Cuba’s isolation makes it an amazing destination for travelers seeking an authentic and memorable experience, yet exploring Havana requires a bit more planning and knowledge than other cities, especially in the Caribbean.
Cubans tend to love Americans, and Cuba is safer than most cities in the US. If you need directions, smile and ask anyone and you are likely get your answer with a returning smile (smile in Spanish is “sonrisa”).
So if you find yourself in Havana without a tour guide or if you prefer the intrepid style of travel, here’s an itinerary for you:
We suggest a stay at the Hotel Saratoga if the health of your wallet permits. If not you can start just outside the entrance of the hotel at this sign across from the Parque de la Franternidad. Hire a horse and carriage.
Ask the driver to take you to La Plaza de Catedral (Cathedral Plaza). It’s about a ten minute ride filled with great Havana landmarks.
Plaza de la Catedral is one of the five main squares in Old Havana and the site of the Cathedral of Havana from which it takes its name. Originally a swamp, it was later drained and used as a naval dockyard. Following the construction of the Cathedral in 1727, it became the site of some of the city’s grandest mansions. It is the site of the Museo del Arte Colonial (Colonial Art Museum) and a number of restaurants. This plaza may seem like a tourist trap, but it has retained its authenticity and charm.
Next to the plaza is the Taller Experimental de la Gráfica, a graphic arts studio, where Michelle Obama visited in 2016.
Find Isolina Limonta, an artist at the Taller. She sold her art to Michelle Obama.
Explore the many other art galleries and shops located at or near the plaza. Several blocks away are two former Ernest Hemingway hangouts. La Bodeguita del Medio is a typical restaurant-bar in Havana. Personalities with a history there include Salvador Allende, the poet Pablo Neruda, the artist Josignacio and, of course, Ernest Hemingway. La Bodeguita claims to be the birthplace of the Mojito cocktail, prepared in the bar since its opening in 1942.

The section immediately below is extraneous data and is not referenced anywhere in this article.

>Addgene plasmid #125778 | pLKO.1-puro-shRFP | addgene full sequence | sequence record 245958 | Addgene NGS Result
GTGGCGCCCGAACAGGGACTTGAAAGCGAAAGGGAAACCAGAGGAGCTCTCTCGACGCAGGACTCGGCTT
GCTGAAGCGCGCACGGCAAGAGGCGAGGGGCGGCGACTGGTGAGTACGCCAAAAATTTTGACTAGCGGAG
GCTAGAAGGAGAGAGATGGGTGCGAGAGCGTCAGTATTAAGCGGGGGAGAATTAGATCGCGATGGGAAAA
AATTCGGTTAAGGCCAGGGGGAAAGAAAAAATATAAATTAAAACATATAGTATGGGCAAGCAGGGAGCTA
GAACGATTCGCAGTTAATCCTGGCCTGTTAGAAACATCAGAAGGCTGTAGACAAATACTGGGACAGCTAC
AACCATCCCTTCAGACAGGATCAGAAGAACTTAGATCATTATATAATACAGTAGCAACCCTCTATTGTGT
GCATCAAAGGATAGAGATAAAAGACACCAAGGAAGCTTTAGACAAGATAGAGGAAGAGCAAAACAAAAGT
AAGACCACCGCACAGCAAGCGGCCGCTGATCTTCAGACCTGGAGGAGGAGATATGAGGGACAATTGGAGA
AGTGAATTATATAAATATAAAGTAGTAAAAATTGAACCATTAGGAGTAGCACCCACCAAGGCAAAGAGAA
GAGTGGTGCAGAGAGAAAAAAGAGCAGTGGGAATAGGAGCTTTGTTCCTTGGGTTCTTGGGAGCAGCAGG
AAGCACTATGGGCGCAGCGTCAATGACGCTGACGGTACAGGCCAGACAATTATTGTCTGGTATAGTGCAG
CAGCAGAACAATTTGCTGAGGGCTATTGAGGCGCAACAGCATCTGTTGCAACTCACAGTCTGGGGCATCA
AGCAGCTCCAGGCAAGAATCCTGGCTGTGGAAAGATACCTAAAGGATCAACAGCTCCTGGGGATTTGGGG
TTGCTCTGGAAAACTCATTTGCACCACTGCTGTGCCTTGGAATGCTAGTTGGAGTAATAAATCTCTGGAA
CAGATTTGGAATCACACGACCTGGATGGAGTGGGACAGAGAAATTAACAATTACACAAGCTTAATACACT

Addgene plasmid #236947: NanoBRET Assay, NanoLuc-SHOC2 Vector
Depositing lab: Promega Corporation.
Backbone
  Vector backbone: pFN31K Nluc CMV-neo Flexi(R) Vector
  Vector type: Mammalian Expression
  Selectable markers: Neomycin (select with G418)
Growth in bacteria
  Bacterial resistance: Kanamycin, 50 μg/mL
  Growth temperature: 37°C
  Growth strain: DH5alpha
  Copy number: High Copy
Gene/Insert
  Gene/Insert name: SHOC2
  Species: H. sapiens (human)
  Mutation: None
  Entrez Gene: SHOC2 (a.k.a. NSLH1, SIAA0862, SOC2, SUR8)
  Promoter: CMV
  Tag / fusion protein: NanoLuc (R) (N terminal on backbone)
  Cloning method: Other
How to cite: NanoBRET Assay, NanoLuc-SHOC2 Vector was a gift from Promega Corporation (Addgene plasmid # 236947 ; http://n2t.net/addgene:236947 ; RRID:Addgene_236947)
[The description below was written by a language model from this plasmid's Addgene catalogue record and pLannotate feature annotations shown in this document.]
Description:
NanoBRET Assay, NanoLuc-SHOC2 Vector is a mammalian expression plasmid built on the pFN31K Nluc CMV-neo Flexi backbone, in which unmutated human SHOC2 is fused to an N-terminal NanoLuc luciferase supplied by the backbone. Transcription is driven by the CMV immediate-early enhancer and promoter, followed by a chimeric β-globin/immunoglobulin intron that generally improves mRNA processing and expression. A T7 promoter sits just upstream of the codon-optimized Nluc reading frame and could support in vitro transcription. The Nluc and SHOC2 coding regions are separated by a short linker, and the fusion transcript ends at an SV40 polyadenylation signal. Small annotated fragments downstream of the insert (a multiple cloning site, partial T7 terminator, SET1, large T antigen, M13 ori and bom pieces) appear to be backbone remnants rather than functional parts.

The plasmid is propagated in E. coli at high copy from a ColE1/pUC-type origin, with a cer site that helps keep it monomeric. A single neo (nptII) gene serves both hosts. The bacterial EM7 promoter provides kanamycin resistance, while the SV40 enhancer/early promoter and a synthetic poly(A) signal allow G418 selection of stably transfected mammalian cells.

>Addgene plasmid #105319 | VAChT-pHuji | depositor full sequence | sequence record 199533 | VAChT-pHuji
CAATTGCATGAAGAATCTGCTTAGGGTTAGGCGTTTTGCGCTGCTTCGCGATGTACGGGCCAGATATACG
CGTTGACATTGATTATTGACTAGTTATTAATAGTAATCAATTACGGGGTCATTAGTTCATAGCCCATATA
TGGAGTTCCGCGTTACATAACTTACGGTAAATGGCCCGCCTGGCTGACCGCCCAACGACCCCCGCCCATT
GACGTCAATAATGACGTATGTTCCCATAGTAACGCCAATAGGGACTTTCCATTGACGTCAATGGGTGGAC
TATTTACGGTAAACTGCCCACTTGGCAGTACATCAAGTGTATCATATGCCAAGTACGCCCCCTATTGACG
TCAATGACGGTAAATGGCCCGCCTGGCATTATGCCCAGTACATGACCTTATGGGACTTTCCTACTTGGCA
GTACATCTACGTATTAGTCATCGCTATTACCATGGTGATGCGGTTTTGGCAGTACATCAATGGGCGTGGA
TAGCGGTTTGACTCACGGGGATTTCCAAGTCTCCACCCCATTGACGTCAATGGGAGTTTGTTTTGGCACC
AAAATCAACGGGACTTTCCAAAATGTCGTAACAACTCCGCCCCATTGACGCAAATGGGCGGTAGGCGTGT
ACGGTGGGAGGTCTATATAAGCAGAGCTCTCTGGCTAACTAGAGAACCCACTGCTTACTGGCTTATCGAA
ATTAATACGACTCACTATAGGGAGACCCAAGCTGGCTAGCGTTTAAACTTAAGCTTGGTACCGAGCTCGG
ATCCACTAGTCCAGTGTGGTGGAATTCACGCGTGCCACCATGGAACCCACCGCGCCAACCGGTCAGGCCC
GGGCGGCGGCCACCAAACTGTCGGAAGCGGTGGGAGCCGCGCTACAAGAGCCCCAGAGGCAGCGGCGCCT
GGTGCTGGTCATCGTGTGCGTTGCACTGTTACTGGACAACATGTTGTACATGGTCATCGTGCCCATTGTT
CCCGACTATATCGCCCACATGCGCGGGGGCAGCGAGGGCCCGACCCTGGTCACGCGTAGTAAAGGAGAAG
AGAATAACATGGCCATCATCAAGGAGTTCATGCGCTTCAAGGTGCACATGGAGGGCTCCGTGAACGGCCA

Also nearby is Hemingway’s home before he bought one in Cuba, the Hotel Ambos Mundos. You can even see the room were Hemingway lived and wrote several novels. Across the street, you can find street musicians performing in public.
For lunch, go to paladar (private) restaurant Doña Eutimia, located next to Taller Experimental de la Gráfica back at the plaza. You may want to make a reservation in the morning when you arrive at the plaza.
After lunch, seek out spontaneous musical engagements with typical Cubans. Most Cubans know how to play an instrument (or can sing) and love to share their gifts with visitors. Be sure to expand diplomacy by contributing a CUC (Cuban currency) or two ($1 or $2) if you like the music.
Next, take your art and climb into a Cocotaxi, a rickshaw-type taxi found only in Cuba. The driver (missing) sits in the middle.
Drop off the art at your hotel and head over to the Hotel Nacional. There you will find great views of the Malecon (a wall and promenade along the sea), several bars and a Casas del Habano, Cuba’s fantastical national cigar bars.
There is always something happening at the Nacional. We came across a fashion shoot one day.
Walk down to the Malecon and enjoy the seaside. This is a famous place for Cubans to hang out, especially at night.
You must be exhausted keeping with this itinerary. Go back to your hotel and take a nap. Here’s a typical room at the Hotel Saratoga.
Now it’s time for dinner. We suggest Cafe Laurent, a paladar (private) restaurant located in the penthouse of an apartment building. Location: Penthouse, 257 Calle M. Try the grilled lobster.
After dinner, head over to La Zorra y El Cuervo (The Vixen and the Crow) located at: Calle 23, entre N y O. You can’t go to Cuba without experiencing live jazz. The entrance is a phone booth located in the sidewalk.
NOTE: If you don’t like cigars, you can instead hire an antique convertible and driver for a tour around old Havana. This is my driver looking for a receipt (in Spanish “recibo”) in front of Hotel Nacional.